Black Moon – Review

5 Nov

Experimental film is a really weird area of cinema that has its really hard core, die hard followers and plenty of critics and skeptics who really can’t get into it at all. I, personally, think that experimental film making can be really cool when done by the right artist and done correctly. Of course it helps if these experimental films dabble with surrealism, but that’s just my own personal taste. One name that doesn’t really come up in  conversation about this kind of film making is French writer/director Louis Malle. Malle is best known for films like My Dinner with Andre and Lacombe Lucien, along with his many documentaries. In 1975, however, Louis Malle made a film called Black Moon, a surreal trip with hints of Lewis Carroll that isolated many critics and audiences, even still today.


This is one of the strangest movies I’ve seen in a long time, and I went into Black Moon not knowing anything about it. As far as this film goes, I think this was a really entertaining film for being an experimental movie. There was enough weird things going on in it to keep me interested and the whole backdrop of a war between men and women was an interesting thing to see, especially with both sides being equally menacing. Being made in the mid-1970s, Malle wanted to make a sort of statement on the new wave of feminism going on, but the way he does it is smart. Both sides of the war are equally brutal and unforgiving towards each other, with scenes of violence being committed by both genders.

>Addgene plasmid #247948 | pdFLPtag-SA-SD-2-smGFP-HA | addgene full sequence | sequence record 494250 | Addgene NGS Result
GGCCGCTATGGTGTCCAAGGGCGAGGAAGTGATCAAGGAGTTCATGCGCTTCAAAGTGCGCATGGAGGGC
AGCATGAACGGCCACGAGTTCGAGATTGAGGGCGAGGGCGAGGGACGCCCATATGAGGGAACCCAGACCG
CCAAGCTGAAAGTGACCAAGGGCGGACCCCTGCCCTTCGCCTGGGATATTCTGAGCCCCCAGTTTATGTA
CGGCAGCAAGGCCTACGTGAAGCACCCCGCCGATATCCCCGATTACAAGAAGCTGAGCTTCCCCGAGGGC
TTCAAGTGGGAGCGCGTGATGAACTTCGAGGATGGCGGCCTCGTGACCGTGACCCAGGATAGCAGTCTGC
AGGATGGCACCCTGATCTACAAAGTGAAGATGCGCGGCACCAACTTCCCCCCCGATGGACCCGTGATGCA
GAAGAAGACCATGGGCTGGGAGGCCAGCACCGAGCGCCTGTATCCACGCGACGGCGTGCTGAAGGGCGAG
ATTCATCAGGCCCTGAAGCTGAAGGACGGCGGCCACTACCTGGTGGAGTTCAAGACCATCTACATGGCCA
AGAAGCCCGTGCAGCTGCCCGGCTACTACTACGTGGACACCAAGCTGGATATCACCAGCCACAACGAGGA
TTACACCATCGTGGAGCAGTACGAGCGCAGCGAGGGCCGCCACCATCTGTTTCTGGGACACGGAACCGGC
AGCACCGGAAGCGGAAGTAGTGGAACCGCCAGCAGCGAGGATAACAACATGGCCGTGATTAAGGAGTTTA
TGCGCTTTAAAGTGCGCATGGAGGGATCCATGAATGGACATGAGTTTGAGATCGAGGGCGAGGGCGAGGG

Now, even though the cinematography, sound, and strangeness is all very appealing and made for an entertaining movie, Black Moon can become pretty tiresome after a little while and may require more than one sitting to finish. This is a pretty average length movie, but there really isn’t any story and a lot of just running around around the house seeing weird things. That’s why most surrealist and experimental films that people talk about, like the overly obsessed Un Chien Andalou and La Jetée, are short films. The film makers got their points across in a short amount of time so our brains didn’t feel like mush at the end of the movies. Black Moon goes on and on, and a break is recommended to more easily get through the film.

Black Moon is one of those movies where you need to be careful because it is far from a traditional film. It’s Louis Malle’s trip down Carroll’s rabbit hole where the result is a surreal metaphor for gender relations and sexual discovery. Very 1970s if you ask me. I enjoy films like this because they challenge me to look deeper into the odd events and figure them out, even though this one is a bit more explicit than most. If you enjoy the work of Buñuel, Dali, or other surrealists, you ought to check out Black Moon.